During the first few months of the COVID-19 pandemic, I led a project to connect distanced communities through a virtual postcard platform. We started with a platform built for the Harvard community, and then expanded nationally in Canada. We witnessed the stories of over a thousand participants, alongside tens of thousands of site visitors. Recently, I shared this project on the Main Stage of the 2nd Annual John A. Paulson School of Engineering and Applied Sciences-Harvard Business School Technology Showcase. The transcript of my presentation is below:
None of us will forget March, one year ago, when it seemed like an apocalyptic movie unfolded before our eyes. If you were on Harvard’s campus, you might remember a part of that experience being receiving countless emails addressed “Dear Members of the Harvard Community” from President Bacow, Harvard University Health Services, and many others. That greeting started to feel like a preamble for bad news, for announcing commencement and events being cancelled, and finally for sending us home a few days before spring break.
It struck me how depressing and one-sided those emails were. We didn’t have a chance to say our gratitude to Facilities and Maintenance Operations for quickly sanitizing every surface, or reflect on the moment as a community. In past crises, such as after the Boston Marathon Bombings, easels and message boards were setup in Science Center Plaza and other public spaces for the community to gather and share reflections. Obviously, those boards weren’t available this time.
I study communities and online platforms, so during the flight home and that really strange spring break, my friends and I thought about how to build a platform to create space for the Harvard community to gather and share these reflections and messages. At the same time, we also wanted this project to be forward looking towards the end of the pandemic and be a bridge between digital and physical spaces.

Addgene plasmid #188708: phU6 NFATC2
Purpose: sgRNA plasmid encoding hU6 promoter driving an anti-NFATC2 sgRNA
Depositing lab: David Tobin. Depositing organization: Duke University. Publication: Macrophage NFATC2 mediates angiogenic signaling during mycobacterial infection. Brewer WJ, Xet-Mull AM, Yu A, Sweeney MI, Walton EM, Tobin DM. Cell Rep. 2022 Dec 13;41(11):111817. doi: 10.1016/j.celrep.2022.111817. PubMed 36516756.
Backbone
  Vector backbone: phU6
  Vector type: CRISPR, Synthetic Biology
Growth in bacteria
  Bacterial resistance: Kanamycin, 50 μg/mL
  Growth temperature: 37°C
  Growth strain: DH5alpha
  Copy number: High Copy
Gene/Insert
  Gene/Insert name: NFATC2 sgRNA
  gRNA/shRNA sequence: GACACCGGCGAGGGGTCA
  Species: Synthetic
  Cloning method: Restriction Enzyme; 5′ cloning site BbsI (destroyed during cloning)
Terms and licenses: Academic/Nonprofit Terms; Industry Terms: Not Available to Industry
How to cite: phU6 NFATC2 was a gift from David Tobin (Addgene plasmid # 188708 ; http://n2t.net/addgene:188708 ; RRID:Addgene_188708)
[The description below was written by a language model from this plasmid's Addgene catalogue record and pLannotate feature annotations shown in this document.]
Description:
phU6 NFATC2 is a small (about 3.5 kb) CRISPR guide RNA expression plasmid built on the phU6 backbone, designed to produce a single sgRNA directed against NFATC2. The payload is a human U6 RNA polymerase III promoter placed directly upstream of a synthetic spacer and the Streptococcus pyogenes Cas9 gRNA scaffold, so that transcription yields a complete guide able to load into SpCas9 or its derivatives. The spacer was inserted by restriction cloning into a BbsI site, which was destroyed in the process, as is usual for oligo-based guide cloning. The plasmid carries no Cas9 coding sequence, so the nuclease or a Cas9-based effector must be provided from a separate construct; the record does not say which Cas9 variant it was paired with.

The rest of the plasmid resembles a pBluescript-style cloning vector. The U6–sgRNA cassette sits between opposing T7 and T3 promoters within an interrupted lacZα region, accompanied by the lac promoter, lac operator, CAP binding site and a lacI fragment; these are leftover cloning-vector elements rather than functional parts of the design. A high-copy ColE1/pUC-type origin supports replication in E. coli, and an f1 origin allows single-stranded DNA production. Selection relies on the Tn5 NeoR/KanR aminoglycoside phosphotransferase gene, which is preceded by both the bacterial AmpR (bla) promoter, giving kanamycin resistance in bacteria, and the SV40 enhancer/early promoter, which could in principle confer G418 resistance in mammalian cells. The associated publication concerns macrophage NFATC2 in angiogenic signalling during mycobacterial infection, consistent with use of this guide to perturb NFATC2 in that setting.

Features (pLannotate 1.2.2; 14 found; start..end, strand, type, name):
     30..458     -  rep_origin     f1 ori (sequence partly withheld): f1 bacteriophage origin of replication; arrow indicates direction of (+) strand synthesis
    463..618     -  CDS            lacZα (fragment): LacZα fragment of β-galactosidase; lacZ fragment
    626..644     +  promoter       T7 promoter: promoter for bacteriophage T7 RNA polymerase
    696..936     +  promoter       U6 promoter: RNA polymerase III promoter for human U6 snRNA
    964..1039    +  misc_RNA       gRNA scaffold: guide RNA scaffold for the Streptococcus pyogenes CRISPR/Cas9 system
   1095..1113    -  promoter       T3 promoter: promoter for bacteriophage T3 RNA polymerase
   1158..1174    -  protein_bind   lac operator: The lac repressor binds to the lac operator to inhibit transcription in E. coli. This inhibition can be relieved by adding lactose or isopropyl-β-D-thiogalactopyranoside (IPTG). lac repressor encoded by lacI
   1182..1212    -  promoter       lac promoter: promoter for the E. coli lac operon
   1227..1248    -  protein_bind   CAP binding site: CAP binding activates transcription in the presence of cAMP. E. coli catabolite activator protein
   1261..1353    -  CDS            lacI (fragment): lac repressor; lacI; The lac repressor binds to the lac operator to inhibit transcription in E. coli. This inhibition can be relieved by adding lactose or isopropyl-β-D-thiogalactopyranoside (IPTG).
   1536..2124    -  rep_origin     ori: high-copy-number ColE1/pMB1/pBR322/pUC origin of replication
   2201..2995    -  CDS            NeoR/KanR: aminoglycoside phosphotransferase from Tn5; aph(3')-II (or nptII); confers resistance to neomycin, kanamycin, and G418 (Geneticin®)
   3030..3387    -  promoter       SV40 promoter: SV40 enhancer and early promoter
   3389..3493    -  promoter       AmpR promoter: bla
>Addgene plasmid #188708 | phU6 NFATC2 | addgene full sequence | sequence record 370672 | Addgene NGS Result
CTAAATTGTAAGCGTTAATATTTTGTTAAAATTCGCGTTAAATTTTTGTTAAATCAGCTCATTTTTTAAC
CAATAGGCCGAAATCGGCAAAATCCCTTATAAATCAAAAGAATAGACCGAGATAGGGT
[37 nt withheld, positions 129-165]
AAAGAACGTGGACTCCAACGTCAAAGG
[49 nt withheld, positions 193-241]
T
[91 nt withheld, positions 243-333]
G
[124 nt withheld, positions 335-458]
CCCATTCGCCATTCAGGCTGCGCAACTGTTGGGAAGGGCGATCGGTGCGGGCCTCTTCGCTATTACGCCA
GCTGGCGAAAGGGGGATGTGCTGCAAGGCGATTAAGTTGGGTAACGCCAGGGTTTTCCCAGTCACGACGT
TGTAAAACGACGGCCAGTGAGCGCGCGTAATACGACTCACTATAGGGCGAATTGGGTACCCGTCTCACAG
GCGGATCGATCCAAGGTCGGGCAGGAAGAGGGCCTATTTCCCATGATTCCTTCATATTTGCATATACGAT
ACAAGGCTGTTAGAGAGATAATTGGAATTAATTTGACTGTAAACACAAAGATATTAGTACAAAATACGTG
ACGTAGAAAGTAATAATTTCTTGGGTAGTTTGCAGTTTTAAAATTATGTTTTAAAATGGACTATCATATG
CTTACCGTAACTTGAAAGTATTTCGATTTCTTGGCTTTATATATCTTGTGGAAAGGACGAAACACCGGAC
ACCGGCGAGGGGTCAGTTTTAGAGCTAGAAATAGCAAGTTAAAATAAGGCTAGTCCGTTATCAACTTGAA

So, we built the Dear Harvard virtual postcard platform. Anyone who identifies as part of the Harvard community can create a virtual postcard. They can search for, or upload a photo, and write a message. We also worked with Harvard University Common Spaces, who helped us spread the word, but more importantly will help us turn these virtual cards into physical cards to be exhibited in Smith Campus Center when all of Harvard returns to Cambridge and Boston. We imagine these cards to be a connection and a physical testament to the now many months we all spent over Zoom.
Eventually, there was enough interest beyond Harvard to grow the project into a national platform in Canada (Dear/Cher Canada), in partnership with a broad coalition of corporate sponsors who donated to COVID-19 relief on behalf of our participants, NGOs, and celebrities. In Canada, we received cards from K-12 classrooms, retirements homes, politicians, Indigenous communities, and Canadians in every province. After the pandemic, those cards will eventually be archived through The Canadian Encyclopedia.
When we were building Dear/Cher Canada, we had a meeting with a prospective partner who asked us “why do we even need this platform when social media exists.” We explained that this platform is special because it’s a purposely designed space for deeper reflection, not quick status updates. Plus, it transcends social silos created by traditional social media. Everyone sees the same postcards and we specifically sought to be accessible and inclusive across many demographics, particularly across age. At a time when intergenerational connection was difficult both in-person and online, we wanted our space to have all kinds of people. We even created a paper version for retirement homes to submit their cards.
But to be honest, although we told our prospective partner all these things, and although we did user interviews and build MVPs like how Professor Tom Eisenmann taught us to, we had no actual idea if it was going to work or if what we said would turn out to be true.
Luckily, it did work. Across both the Harvard and Canada platforms, the postcards were incredibly thoughtful and often contained multiple paragraphs. There were messages of thanks, messages from the graduating class of 2020, hopes for the future, and commitments to personal and societal change. It was really an honour to carry these stories.